Richie's father has been swindled by a man named Coombs. Jim assembles together a disparate group of con-artists in a complicated scheme using Coombs' anxieties, and even the "Curse" of King Tut, to ...
Sam McCloud is a rustic country sheriff from a rural part of the United States. He travels to the big city and joins the police force, using his country ways and laid-back approach to nab the bad guys.
The famed P.I. works to uncover facts of the death of a wealthy socialite whose two grown children are accused of murdering her. Complicating matters are Rockford's omnipresent "friend" ... See full summary »
An friend of Jim's continues to seek his help for her murdered son, but when she winds up dead not long after an altercation with the mafia man, Jim must must do what it takes to put both her soul and her son's, at rest, himself.
Out for an evening of fun, Jim finds Dennis' son homeless on the street. After giving him some money, lining up an apartment, and getting him a job, Jim soon finds out, as well as much to ... See full summary »
Series about an ex-convict-turned-private-investigator named Jim Rockford who would rather run away than fight and would rather go fishing than work. He isn't a coward, and he isn't lazy -- just rather on the cautious side, that's all. And he bears a very strong resemblance to Western television hero Bret Maverick. Rockford is sometimes assisted (and sometimes deterred) in his cases by friends Dennis Becker (a police detective), Evelyn "Angel" Martin (his cowardly former cellmate) and pretty Beth Davenport (his lawyer). Written by
Marty McKee <firstname.lastname@example.org>
The character of Richie Brockelman (portrayed by Dennis Dugan) is usually said to have first appeared on this series. But, that is not entirely true. The first appearance of the Brockelman character was actually in a ninety minute movie, intended to be a pilot, entitled Richie Brockelman: The Missing 24 Hours (1976). The movie pilot was not entirely successful, but NBC was still interested in the character and possibilities for a show based on him, so the character of Brockelman was re-introduced in 1978 on this program. The Rockford appearance led to the short lived summer series Richie Brockelman, Private Eye (1978), which ran for six episodes, but was not renewed. Other than Dugan himself, the only actor to make an appearance on both "The Rockford Files" and "Richie Brockelman, Private Eye" was Robert Hogan, who portrayed Sgt. Ted Coopersmith, who appeared once on "The Rockford Files," and in all six episodes of the summer Brockelman series. One other character appeared in both the Rockford and Brockelman series, Mr. Brockelman, Richie's father, but was portrayed by a different actor in each series. See more »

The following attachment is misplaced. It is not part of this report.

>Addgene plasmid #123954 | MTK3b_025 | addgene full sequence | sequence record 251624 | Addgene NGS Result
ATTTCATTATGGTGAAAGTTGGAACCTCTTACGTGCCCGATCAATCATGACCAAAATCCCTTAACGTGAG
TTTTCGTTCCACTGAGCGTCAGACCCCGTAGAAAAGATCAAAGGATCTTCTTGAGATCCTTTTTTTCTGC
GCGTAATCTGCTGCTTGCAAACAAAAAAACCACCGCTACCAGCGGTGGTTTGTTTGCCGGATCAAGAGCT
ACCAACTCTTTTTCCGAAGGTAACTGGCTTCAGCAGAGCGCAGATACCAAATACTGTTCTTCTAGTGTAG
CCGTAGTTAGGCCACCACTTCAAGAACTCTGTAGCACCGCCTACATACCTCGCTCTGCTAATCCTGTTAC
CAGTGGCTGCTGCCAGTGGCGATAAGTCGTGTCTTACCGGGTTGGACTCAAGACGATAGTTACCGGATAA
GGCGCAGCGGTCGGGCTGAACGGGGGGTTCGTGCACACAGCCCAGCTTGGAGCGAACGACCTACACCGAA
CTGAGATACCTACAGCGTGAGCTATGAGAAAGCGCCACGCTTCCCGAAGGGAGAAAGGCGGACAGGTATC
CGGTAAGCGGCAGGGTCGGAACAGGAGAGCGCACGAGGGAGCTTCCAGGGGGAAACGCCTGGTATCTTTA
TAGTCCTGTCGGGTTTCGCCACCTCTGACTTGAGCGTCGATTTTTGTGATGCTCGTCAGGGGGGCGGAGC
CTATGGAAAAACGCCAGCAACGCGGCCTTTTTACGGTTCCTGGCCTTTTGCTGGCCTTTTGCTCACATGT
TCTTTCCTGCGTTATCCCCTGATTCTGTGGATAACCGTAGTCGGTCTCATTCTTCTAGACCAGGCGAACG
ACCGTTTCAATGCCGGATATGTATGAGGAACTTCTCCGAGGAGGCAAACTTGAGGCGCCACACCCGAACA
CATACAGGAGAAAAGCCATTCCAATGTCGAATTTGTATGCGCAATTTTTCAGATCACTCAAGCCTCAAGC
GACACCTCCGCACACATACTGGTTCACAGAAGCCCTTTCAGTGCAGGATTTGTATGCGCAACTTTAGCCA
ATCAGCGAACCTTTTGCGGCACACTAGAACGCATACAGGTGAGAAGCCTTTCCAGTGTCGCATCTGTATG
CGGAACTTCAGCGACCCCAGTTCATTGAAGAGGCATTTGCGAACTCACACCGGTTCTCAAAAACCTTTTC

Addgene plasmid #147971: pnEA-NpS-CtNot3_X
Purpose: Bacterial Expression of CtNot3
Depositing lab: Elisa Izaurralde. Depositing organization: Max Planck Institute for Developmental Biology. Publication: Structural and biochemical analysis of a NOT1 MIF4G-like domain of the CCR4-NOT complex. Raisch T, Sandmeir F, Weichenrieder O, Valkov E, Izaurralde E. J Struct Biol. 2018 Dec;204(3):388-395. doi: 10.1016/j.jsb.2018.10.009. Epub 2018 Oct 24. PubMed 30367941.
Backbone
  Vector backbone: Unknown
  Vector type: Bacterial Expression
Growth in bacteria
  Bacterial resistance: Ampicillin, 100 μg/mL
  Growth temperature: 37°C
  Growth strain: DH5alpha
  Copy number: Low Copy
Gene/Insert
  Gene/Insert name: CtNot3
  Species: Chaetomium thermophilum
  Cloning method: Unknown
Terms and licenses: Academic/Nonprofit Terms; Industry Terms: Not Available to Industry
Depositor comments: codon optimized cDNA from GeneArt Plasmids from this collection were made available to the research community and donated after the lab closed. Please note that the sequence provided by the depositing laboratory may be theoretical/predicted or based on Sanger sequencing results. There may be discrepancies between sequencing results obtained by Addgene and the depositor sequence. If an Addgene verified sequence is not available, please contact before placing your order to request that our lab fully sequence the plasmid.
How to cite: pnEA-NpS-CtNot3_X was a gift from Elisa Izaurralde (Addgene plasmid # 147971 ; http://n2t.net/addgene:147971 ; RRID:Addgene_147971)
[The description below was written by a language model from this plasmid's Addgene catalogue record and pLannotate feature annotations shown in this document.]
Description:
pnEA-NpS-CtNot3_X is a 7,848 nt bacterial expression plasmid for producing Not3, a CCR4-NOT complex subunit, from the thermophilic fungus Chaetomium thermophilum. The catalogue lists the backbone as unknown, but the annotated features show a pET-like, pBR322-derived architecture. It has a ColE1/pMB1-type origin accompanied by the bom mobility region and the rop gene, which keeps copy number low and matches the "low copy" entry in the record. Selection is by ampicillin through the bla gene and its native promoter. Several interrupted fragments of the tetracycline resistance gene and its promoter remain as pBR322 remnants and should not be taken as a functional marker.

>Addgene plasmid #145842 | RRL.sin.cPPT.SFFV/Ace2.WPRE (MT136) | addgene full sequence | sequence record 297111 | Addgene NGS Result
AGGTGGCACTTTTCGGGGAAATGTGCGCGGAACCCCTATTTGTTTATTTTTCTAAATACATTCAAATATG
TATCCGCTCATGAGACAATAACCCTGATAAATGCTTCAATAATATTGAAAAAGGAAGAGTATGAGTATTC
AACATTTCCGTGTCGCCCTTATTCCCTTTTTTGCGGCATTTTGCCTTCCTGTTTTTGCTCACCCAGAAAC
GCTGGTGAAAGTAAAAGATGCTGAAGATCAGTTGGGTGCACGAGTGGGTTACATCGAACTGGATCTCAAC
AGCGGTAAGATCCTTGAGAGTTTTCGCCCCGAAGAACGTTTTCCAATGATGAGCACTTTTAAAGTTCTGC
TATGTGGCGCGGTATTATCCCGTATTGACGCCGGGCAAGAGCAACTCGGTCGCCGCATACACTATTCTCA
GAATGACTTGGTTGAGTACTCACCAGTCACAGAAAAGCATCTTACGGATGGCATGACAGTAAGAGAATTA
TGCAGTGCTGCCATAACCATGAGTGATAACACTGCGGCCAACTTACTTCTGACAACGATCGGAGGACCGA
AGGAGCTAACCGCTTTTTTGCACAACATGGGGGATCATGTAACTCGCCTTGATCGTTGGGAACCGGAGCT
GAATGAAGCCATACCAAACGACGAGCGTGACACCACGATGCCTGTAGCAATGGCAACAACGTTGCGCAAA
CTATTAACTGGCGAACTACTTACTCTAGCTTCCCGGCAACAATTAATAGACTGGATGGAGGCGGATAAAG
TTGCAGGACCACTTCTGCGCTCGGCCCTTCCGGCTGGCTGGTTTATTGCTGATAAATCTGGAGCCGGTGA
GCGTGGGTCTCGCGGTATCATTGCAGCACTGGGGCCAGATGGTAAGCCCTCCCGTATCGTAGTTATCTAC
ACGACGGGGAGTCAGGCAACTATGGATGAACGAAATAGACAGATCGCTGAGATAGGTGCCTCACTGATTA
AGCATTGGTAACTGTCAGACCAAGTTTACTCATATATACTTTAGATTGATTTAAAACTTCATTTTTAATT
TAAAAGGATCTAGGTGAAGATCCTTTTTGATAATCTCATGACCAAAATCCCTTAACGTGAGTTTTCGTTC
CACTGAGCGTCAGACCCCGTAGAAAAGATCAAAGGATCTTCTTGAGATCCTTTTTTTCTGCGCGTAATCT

Even though Jim Rockford always drives a current model Firebird, many episodes feature stock footage shot with older models, especially in the 1975-77 seasons. See more »
[answering machine picks up]
This is Jim Rockford. At the tone leave your name and message, I'll get back to you.
Jimmy, old buddy buddy! It's Angel! You know how they allow you one phone call? Well, this is it.
I remember my father watching "The Rockford Files" when it first came on the air, I was too young to remember it then, but was able to catch it on re-runs on A&E a few years back, and it is currently shown on two channels here in Canada. James Garner is the easy-going, laid back Jim Rockford. He has a big heart, yet always seems to come out on the short end of the stick. Garner does an excellent job as Rockford, and while I haven't seen much of his other work, he seems to play the same character. Some great supporting actors as well. Noah Beery as the worried father Rocky, Joe Santos as his put-upon cop buddy Dennis. One of my all-time favorite characters has to be Angel Martin, played perfectly by Stewart Margolin, the con "buddy" of Jim's. Very clever opening to each show, with the answering machine message. Obviously dated by the styles and settings, but still an excellent series that stands up well today. I'd give the series as a whole a solid 5 out of 5 stars.